Why partial factor of safety of concrete (1.5) is greater than that of steel (1.15)
Why partial factor of safety of concrete s greater than that of steel
Steel reinforcements are manufactured in highly controlled environments with a stricter standard of quality control, whereas the concrete mix is prepared in environments (RMC plant/site) where a great degree of variability can be expected, i.e., the environments are not controlled enough to ensure that the same quality of concrete is produced in every batch, and the consistency of quality is usually lesser than that of steel (reinforcement).
The partial safety factor for concrete (1.5) is higher than that of steel (1.15) because of the higher variability associated with concrete i.e. quality control of concrete is not as good as that of steel.
Factors which affect concrete
- Quality of aggregates,
- Condition of the cement used,
- The temperature at which the batch is mixed, and finally poured into the formwork,
- Method of curing adopted and its duration,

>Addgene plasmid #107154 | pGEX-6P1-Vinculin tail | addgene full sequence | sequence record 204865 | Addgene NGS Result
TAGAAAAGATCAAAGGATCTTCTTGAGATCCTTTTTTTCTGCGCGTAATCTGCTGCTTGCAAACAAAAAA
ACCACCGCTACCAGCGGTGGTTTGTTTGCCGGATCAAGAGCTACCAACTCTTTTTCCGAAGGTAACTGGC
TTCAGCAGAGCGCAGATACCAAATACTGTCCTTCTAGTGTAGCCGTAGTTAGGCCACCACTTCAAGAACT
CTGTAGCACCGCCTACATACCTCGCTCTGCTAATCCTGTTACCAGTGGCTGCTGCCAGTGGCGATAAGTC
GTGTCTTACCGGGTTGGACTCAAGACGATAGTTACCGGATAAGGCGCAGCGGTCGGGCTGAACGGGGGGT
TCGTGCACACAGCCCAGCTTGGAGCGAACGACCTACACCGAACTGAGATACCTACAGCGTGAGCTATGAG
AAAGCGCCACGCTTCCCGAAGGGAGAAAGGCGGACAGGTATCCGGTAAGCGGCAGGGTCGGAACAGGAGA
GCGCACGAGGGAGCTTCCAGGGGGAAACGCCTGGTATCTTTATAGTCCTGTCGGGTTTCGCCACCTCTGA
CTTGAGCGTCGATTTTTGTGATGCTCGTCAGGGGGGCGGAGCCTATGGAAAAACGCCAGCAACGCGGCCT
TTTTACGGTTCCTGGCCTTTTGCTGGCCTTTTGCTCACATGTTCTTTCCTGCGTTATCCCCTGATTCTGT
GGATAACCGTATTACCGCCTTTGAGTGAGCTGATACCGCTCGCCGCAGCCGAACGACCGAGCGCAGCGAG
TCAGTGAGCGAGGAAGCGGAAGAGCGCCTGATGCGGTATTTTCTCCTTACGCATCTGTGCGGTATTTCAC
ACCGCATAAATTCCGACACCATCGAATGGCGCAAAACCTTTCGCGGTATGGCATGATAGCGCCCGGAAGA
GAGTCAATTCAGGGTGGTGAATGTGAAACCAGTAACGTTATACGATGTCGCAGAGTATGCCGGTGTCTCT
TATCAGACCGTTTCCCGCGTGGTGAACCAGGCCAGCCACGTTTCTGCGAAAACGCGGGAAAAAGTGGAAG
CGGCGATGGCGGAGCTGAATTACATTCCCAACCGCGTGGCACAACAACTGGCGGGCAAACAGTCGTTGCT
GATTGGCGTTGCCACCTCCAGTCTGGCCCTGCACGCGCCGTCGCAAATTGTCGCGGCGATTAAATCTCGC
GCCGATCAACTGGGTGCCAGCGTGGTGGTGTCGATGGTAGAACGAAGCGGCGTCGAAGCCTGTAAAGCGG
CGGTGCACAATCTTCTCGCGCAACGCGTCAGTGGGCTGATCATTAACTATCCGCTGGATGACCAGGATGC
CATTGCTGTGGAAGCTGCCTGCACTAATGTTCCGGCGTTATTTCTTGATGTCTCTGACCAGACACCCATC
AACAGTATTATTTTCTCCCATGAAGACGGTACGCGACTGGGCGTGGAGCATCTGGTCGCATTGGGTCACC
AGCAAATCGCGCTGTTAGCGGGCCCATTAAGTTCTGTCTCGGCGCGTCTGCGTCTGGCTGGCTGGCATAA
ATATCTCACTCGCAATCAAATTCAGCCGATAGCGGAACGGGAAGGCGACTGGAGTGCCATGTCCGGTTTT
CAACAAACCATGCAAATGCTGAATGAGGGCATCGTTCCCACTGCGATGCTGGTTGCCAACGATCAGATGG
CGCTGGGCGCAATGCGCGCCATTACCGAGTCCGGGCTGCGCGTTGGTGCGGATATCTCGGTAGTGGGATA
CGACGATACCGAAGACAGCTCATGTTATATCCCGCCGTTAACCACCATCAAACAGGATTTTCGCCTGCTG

- special requirements of structural elements,
- Degree of quality control.
- So the strength of concrete is far more ‘under-estimated’ than that of steel because of the greater variability of its ingredients and the environment in which concrete is produced. This also results in improved safety.
- Hence, the factor of safety of concrete (1.5) is greater than that of steel (1.15)
Why partial FOS term is used in LSM??
- Instead of providing combined FOS for material (steel & concrete), separate FOS is provided with each for steel and concrete.
- Instead of providing a single factor accompanying both the effect of overloading and understrength, we have separately provided a load factor value for overestimating the load and a FOS value for underestimating the strength of the material.